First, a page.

Do "green" state measures make import patterns "climate-friendly"? The case of the Asia-Pacific region
This paper estimates to what extent "green" crisis-era measures have an impact on the "climate-friendliness" of imports in the Asia-Pacific region. Testable predictions and the empirical strategy are derived from the seminal paper of Eaton and Kortum (2002). The empirical results show that at the intensive margin implemented "green" measures are associated with an increase of sourcing from more rather than less energy intensive countries. One reason for this surprising result may be that governments have presented the state interventions as being "green" although the main purpose was not the environment. At the extensive margin, results are slightly more promising. The implementation of "green" measures seems to decrease the likelihood that imports are sourced from a relatively more energy intensive origin. However, the results are not very strong as to statistical and economic significance. In sum, only limited evidence for environmental benefits of "green" crisis-era interventions through the import channel exist. The implementation of such measures may in fact be associated with an environmental degradation of imports. Moreover, supplier countries being "close" competitors to the interventionist country (in terms of technology levels) relatively loose import share if discriminatory "green" measures are implemented. Stated differently, the alleged "green" measures protect domestic against foreign suppliers with similar technology levels.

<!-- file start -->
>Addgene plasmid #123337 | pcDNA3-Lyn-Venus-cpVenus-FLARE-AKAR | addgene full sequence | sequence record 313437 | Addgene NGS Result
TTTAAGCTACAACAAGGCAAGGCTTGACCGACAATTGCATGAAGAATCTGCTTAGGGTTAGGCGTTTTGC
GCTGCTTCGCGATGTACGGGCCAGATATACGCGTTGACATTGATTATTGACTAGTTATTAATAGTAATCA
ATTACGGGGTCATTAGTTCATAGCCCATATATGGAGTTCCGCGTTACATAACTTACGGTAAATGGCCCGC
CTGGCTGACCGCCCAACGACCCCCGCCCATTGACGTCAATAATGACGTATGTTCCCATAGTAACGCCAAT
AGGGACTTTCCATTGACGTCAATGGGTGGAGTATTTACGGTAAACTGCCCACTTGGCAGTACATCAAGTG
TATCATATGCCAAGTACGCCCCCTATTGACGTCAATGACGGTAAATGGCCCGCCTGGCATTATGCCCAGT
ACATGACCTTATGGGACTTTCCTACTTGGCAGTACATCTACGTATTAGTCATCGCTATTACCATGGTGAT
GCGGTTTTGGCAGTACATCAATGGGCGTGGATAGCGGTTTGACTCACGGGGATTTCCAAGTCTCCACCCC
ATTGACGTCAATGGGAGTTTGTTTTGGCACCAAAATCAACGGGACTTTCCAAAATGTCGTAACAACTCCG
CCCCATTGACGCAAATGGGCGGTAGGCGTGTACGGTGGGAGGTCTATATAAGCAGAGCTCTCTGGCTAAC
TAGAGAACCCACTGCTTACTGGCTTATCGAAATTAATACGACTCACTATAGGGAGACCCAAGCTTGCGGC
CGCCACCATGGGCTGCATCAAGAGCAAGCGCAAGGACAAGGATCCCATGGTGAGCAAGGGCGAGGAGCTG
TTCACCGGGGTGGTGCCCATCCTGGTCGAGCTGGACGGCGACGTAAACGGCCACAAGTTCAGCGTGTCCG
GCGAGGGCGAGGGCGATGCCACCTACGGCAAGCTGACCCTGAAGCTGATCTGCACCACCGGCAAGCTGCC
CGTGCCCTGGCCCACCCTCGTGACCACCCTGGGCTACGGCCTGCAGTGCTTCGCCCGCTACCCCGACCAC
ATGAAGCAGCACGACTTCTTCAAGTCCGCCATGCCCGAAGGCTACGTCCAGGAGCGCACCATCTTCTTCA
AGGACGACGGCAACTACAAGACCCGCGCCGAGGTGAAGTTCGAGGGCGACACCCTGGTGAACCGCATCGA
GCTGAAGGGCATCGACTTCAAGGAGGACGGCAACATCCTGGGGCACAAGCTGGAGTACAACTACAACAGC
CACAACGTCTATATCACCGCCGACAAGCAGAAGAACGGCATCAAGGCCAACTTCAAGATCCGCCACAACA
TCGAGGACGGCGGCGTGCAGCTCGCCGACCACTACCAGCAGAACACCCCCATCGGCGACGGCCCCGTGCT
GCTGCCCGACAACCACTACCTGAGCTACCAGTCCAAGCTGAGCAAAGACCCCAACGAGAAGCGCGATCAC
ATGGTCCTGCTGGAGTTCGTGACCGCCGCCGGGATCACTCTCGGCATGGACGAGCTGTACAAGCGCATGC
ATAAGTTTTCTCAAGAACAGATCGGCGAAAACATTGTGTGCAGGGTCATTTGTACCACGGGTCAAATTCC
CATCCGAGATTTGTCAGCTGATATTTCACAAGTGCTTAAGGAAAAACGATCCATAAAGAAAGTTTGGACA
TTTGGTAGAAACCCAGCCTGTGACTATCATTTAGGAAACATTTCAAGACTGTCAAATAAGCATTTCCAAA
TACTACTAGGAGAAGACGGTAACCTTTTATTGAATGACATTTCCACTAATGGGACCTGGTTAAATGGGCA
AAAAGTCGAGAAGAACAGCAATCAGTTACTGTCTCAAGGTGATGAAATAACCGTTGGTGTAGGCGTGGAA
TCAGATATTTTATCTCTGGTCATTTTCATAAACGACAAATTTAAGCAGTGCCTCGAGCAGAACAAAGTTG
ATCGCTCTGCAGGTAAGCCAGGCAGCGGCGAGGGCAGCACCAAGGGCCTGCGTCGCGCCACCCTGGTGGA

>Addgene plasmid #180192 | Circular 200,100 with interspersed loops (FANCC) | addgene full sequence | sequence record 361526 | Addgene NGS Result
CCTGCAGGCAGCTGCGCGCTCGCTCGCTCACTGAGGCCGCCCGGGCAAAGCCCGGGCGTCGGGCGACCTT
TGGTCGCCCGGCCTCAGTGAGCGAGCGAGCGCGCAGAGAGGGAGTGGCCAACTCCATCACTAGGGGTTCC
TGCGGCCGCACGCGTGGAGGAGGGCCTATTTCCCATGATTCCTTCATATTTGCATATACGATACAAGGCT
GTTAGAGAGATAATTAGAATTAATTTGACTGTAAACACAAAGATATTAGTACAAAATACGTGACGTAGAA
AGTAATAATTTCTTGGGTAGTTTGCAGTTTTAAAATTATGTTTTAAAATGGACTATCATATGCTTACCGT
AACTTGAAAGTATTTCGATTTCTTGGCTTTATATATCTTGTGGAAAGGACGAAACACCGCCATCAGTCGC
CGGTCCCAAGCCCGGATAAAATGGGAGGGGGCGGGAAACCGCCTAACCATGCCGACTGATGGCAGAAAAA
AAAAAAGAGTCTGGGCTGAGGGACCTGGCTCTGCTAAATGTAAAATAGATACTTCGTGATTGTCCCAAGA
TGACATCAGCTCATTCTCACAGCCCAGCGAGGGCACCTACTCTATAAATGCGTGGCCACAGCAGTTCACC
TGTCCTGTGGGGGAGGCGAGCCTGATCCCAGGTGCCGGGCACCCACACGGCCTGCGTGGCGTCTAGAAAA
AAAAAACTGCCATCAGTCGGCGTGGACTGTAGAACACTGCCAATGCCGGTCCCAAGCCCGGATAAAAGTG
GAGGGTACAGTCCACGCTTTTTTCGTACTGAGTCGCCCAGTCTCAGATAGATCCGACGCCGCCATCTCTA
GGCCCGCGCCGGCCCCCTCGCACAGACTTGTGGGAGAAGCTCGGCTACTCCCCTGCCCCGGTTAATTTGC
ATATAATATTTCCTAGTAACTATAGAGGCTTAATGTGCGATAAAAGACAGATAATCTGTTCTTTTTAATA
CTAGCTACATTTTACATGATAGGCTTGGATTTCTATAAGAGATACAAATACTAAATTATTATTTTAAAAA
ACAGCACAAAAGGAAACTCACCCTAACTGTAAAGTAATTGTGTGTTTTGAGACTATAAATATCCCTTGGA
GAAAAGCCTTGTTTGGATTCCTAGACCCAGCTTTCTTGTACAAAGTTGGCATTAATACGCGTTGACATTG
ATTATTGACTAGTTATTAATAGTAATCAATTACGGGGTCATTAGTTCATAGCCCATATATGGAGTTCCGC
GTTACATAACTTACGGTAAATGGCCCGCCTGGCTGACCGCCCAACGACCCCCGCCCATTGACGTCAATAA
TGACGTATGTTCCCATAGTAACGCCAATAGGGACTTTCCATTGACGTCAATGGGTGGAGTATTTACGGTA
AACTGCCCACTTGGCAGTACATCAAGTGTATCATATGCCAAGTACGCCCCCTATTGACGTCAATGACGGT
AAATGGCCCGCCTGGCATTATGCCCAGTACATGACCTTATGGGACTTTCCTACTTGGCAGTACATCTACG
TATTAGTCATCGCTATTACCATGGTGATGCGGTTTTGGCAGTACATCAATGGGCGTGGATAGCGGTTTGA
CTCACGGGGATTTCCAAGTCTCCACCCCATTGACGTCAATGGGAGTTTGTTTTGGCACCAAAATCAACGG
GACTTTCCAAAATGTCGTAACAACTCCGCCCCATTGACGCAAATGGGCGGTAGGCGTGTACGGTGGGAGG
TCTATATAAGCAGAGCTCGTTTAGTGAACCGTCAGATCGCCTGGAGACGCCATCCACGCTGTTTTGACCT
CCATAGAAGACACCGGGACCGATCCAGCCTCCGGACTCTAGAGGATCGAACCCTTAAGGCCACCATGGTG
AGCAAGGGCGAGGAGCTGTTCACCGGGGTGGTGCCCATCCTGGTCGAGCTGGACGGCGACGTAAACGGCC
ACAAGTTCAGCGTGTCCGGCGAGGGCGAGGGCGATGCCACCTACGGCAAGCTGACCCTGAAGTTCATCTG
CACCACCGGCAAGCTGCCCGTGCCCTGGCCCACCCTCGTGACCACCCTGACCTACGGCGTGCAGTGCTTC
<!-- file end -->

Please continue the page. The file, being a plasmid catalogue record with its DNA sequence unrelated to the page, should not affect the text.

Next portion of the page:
"Trade and the greenhouse gas emissions from international freight transport,"
- Simon J. Evenett & Martin Wermelinger, 2010. "A Snapshot of contemporary protectionism: How important are the murkier forms of trade discrimination?," Working Papers 8310, Asia-Pacific Research and Training Network on Trade (ARTNeT), an initiative of UNESCAP and IDRC, Canada..
- Jonathan Eaton & Samuel Kortum, 2002. "Technology, Geography, and Trade," Econometrica, Econometric Society, vol. 70(5), pages 1741-1779, September.